Are Puget Sound’s Chinook Salmon on Prozac?

Are Puget Sound's Chinook Salmon on Prozac?

Juvenile Pacific Chinook salmon living in estuaries near wastewater treatment plants in Washington tested positive for 81 different drugs and personal care products, of which 29 are Contaminants of Emerging Concern (CECs), local researchers report. The substances include drugs like Lipitor, Prozac, Valium, OxyContin, Flonase, Tylenol, Paxil, Zoloft, and Benadryl, as well as other substances including caffeine, nicotine, antiseptics, anticoagulants, assorted antibiotics, and even cocaine.

The samples were gathered over the course of two days in September 2014. While some of the chemicals were found only in the estuary water, others were found to be present in the actual flesh of the Chinook salmon.

Jim Meador, an environmental toxicologist at the Northwest Fisheries Science Center in Seattle, said that the presence of the drugs, which he estimates at several kilograms per estuary per day, could either be due to an increased usage of these drugs in the area or to the processes of the wastewater treatment plants.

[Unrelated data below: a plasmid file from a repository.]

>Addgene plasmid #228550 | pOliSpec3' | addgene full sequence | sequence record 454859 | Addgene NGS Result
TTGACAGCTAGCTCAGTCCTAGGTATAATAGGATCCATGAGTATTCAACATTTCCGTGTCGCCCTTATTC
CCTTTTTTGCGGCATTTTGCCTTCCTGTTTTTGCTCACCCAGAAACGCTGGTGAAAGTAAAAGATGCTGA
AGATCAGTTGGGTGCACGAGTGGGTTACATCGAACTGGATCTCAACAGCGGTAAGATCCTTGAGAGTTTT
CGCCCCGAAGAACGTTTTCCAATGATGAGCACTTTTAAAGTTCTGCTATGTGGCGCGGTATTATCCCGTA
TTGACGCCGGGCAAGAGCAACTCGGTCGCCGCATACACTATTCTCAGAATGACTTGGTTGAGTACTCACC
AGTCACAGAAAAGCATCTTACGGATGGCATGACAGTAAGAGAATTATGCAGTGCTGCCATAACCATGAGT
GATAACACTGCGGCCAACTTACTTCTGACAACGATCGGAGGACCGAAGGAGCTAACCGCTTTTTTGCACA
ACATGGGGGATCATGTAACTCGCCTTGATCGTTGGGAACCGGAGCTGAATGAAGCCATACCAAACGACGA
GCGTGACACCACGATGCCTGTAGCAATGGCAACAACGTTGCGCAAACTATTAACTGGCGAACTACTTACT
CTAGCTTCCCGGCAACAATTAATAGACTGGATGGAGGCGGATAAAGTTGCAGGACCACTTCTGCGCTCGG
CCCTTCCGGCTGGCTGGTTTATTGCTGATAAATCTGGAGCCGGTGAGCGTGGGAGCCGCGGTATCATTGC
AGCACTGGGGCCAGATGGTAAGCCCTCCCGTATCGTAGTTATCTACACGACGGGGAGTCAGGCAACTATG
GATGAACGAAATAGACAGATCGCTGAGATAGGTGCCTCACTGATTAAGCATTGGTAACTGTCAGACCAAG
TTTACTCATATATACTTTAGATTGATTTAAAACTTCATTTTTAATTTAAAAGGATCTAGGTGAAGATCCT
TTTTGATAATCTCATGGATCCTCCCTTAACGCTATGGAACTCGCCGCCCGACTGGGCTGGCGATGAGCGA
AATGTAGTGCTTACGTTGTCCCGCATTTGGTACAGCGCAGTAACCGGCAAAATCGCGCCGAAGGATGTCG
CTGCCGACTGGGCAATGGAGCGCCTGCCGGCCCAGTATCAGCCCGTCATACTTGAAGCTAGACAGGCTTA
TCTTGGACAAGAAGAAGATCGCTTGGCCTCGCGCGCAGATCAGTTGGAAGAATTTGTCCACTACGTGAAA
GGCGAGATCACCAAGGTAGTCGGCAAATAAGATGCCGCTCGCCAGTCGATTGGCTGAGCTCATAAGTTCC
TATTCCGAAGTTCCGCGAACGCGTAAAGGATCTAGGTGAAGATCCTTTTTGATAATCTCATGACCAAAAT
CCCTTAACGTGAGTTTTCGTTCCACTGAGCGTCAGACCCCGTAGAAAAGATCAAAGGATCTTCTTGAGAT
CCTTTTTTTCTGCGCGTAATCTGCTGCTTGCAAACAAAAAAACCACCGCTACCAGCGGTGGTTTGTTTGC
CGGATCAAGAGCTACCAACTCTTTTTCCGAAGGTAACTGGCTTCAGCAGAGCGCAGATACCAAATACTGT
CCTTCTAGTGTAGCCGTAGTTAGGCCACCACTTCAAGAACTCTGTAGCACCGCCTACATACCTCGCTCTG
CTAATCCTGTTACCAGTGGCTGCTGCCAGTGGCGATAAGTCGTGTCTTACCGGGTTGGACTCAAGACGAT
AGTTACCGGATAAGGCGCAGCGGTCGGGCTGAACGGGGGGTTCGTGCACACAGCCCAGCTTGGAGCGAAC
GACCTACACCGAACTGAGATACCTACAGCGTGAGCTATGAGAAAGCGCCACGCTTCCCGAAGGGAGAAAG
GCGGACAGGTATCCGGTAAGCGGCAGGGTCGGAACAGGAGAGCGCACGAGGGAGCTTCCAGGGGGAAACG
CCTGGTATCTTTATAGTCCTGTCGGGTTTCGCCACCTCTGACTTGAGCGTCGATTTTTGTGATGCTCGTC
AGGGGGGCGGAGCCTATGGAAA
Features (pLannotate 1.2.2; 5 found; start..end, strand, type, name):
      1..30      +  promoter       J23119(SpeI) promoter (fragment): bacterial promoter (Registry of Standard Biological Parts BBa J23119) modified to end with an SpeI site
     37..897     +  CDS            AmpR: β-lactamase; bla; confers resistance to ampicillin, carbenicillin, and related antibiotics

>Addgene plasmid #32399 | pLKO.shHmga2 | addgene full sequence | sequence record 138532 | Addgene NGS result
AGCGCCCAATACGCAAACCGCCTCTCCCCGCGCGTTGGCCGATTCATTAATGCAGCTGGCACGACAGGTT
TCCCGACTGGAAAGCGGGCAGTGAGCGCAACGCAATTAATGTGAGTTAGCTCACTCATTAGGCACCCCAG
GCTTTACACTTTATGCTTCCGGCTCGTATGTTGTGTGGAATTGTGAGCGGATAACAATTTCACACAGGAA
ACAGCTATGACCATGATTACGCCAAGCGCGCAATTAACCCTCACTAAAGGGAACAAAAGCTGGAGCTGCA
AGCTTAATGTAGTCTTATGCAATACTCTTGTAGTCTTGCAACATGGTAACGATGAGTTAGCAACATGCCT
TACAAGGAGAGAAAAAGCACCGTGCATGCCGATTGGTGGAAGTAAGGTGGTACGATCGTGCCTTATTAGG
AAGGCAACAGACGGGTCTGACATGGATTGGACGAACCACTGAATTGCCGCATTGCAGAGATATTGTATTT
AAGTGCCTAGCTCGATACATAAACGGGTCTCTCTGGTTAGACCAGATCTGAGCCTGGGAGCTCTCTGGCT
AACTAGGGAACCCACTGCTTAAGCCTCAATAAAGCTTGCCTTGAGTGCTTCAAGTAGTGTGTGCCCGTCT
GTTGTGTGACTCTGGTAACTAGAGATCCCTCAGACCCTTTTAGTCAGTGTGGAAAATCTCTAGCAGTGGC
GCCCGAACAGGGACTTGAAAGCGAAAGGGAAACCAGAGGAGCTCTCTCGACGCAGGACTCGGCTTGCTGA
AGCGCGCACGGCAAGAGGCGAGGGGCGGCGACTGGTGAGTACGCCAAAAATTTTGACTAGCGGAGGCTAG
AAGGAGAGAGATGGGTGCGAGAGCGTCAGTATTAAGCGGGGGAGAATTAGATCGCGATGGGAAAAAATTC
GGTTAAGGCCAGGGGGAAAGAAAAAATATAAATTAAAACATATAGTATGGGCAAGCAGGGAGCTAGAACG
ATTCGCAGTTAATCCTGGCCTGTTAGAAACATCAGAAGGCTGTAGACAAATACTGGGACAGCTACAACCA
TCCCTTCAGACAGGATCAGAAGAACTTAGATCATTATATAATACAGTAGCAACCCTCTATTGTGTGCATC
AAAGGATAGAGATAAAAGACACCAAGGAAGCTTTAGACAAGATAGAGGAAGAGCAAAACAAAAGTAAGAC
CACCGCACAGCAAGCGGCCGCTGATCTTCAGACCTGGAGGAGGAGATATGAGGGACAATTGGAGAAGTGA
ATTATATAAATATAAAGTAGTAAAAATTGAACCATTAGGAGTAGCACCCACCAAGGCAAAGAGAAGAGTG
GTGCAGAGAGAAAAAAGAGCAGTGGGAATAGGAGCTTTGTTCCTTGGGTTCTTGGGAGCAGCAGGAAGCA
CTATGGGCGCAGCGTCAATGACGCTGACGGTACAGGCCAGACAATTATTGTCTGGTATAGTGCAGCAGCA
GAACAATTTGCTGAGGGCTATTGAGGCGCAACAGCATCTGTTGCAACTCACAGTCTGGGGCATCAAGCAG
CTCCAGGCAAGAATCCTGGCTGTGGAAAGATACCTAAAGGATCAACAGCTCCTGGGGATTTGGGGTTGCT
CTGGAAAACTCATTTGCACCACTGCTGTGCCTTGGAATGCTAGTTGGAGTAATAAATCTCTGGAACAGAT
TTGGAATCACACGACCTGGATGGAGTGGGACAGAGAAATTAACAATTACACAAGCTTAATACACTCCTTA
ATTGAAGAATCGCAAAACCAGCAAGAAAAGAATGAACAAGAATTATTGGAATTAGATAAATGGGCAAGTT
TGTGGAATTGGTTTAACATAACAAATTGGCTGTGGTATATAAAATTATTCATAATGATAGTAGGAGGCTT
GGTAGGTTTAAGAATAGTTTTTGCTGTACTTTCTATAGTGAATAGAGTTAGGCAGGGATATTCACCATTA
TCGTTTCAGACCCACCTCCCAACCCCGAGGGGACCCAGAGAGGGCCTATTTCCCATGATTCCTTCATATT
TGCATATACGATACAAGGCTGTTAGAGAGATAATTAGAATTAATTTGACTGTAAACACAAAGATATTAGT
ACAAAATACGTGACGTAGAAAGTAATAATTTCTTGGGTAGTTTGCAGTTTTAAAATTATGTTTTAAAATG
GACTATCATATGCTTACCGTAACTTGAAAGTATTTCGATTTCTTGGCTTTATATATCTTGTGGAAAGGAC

“You have treatment doing its best to remove these, chemically and biologically, but it’s not just the treatment quality, it’s also the amount that we use day to day and our assumption that it just goes away,” Betsy Cooper, a Wastewater Treatment Division permit administrator told the Seattle Times. “But not everything goes away.”

Levels were reportedly even higher in many of the largest wastewater treatment plants nation wide, according to studies conducted by the United States Environmental Protection Agency. In samples sourced in 50 large municipal wastewater treatment plants, hydrochlorothiazide (Aquazide) was found in every sample, and metoprolol (Lopressor), atenolol (Tenormin), and carbamazepine (Epitol) were found in over 90 percent of samples.

This news is even more concerning given that most of these chemicals and drugs are not monitored in wastewater.

While the water and salmon will not be consumed by humans, officials are concerned about the effects of these drugs on the salmon themselves and on the surrounding ecosystem.


Emily Monaco
Emily Monaco

Emily Monaco is an American food and culture writer based in Paris. She loves uncovering the stories behind ingredients and exposing the face of our food system, so that consumers can make educated choices. Her work has been published in the Wall Street Journal, Vice Munchies, and Serious Eats.